Tuesday, December 5, 2023

45 Days Of CCS, #5: Dylan Sparks and Sage Clemmons

Dylan Sparks is a 2024 CCS student whose cartooning occupies the space between love and horror. In particular, their comic Echoed Embrace focuses on body trauma that makes it nearly impossible for the unnamed protagonist to relax and settle into having sex with someone they truly desire. The way Sparks went about this is truly clever. Each attempt at intimacy starts off well, until their being touched summons the physical memory of the hand of a previous abuser/assailant. The protagonist is in black & white, their lover is in pink, and the many disembodied hands from their memories are dark red. Every attempt fails, because when things start to get more intimate and intense, so too does the memory of being held down, squeezed, and even choked. At each failure point, the fantasy respawns like a video game, as the protagonist tries again and again. It's not until the protagonist confronts the memory in a very specific way that things turn out differently. Sparks' line is sketchy and a little rough, but their cartooning is excellent, as they smartly take the tools and tropes of video games and apply them to PTSD. The frustrations and desires expressed are told in an achingly vulnerable but entirely no-nonsense way.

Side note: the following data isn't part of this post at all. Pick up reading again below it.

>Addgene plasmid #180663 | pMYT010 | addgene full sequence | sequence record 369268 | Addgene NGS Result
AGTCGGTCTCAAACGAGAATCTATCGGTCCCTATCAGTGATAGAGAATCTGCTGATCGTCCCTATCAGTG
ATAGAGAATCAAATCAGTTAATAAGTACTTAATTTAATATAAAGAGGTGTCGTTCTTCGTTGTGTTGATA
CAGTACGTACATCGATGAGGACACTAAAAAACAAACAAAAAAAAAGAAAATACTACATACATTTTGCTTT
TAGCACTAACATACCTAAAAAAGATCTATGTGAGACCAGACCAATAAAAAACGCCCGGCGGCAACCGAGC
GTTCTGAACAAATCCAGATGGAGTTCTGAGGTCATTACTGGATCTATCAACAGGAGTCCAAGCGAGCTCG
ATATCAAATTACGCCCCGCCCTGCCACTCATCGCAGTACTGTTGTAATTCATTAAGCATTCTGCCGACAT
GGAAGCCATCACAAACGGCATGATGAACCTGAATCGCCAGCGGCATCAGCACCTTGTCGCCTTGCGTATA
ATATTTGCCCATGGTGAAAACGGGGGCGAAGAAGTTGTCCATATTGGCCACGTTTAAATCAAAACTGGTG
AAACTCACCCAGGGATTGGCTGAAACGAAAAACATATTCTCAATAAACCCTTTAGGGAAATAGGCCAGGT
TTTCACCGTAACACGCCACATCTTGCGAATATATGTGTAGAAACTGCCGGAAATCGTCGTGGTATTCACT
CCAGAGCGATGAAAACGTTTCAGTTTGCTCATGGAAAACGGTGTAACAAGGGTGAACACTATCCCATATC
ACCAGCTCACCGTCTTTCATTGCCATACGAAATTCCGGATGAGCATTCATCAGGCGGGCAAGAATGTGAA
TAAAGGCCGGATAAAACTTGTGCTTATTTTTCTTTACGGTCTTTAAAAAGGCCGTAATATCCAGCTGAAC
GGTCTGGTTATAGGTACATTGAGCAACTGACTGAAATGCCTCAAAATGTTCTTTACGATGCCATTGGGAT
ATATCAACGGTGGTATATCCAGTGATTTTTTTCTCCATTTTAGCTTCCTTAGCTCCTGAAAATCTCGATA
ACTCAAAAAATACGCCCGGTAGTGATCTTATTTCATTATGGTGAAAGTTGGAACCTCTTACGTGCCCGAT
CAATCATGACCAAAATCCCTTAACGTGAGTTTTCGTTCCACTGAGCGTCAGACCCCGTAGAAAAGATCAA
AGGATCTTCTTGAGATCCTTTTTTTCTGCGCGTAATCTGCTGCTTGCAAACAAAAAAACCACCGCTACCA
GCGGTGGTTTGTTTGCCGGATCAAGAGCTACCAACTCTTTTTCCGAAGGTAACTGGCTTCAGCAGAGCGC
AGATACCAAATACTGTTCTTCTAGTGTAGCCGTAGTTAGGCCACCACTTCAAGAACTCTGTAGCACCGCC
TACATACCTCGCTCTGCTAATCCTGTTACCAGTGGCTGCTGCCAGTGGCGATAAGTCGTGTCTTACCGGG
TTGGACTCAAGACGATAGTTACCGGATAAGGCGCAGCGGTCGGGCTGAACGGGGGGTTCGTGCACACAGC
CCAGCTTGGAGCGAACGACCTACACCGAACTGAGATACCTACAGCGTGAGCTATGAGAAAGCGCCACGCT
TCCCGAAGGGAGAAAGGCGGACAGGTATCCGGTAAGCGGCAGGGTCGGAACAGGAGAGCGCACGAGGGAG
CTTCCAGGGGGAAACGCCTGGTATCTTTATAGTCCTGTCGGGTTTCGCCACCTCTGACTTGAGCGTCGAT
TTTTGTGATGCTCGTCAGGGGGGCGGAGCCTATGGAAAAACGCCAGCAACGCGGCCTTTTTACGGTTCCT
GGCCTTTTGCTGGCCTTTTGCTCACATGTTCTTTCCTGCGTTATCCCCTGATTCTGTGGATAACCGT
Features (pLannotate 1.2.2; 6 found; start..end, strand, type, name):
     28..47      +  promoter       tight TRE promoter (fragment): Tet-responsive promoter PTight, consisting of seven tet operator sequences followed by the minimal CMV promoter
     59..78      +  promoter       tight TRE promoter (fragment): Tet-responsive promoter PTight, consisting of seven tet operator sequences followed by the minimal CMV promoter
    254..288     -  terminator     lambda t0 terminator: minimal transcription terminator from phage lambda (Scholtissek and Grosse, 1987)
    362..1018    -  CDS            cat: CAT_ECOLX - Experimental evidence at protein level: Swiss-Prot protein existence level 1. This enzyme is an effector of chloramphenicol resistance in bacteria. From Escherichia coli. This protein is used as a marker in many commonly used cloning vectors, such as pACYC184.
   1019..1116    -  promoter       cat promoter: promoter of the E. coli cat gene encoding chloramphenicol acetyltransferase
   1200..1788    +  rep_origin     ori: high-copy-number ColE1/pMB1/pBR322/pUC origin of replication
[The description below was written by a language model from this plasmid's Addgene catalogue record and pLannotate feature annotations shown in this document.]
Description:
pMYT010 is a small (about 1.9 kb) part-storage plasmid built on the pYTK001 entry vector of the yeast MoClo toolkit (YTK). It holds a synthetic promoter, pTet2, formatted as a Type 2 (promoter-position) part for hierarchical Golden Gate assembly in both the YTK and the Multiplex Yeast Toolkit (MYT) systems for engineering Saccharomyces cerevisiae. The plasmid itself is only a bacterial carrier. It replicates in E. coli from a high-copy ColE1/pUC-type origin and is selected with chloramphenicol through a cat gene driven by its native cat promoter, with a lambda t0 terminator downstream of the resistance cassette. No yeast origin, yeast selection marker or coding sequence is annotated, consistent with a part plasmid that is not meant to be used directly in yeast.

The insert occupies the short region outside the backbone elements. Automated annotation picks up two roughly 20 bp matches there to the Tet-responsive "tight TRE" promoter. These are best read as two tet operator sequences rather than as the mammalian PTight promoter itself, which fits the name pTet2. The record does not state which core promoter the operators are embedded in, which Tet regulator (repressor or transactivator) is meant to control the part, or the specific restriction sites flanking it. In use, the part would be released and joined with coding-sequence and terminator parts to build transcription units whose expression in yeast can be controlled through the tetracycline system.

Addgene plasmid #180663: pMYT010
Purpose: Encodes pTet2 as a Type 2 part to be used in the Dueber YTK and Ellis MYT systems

Tryst is a fantasy story that nonetheless has a lot of similar elements to Echoed Embrace. While it's about a dragon woman who's captured by sadistic men, it's also at heart about a relationship. When the dragon woman's boyfriend shows up, she breaks out of her bonds and brutally kills her captors, all in an effort to show off. However, the narrative follows the boyfriend's thought processes, as he wonders after seeing that she was injured when a captor slapped her if what value he had if he couldn't protect her. It was a perfect moment of male fragility and ego, projecting his own insecurities on her. He does manage to catch himself in the end, but the reversal of gender expectations and roles is clever. The use of what appears to be crayon adds to the fantastical quality of the comic, as crayon tends to make exaggerating the visceral qualities of color much easier. 

Sage Clemmons' Everyone Is Sorry is done in gorgeous green colored pencil. A publication from Parsifal Press (Daryl Seitchik & Dan Nott's new press), this isn't so much a narrative as much as it is a meditation on remorse and what being "sorry" means. It's a sort of comics version of a  tone poem, where on each page, a different person expresses being sorry in a deliberate, downcast manner. There's a tongue-in-cheek quality to the comic as well, like when it's stated that "Your professors are sorry" and on the next page it says, "(very sorry)." It gets more and more abstract, as even tenderness and laughter are sorry. The final image, of a hand offering up a handkerchief, is another hint as to the mix of humor and absurdity with the central, grave concept. Is being sorry feeling remorse? Is it a willingness to offer reparations? Is it grief? Is it self-serving? Clemmons offers no answers, other than going back and reading it again, and enjoying their excellent, naturalistic cartooning.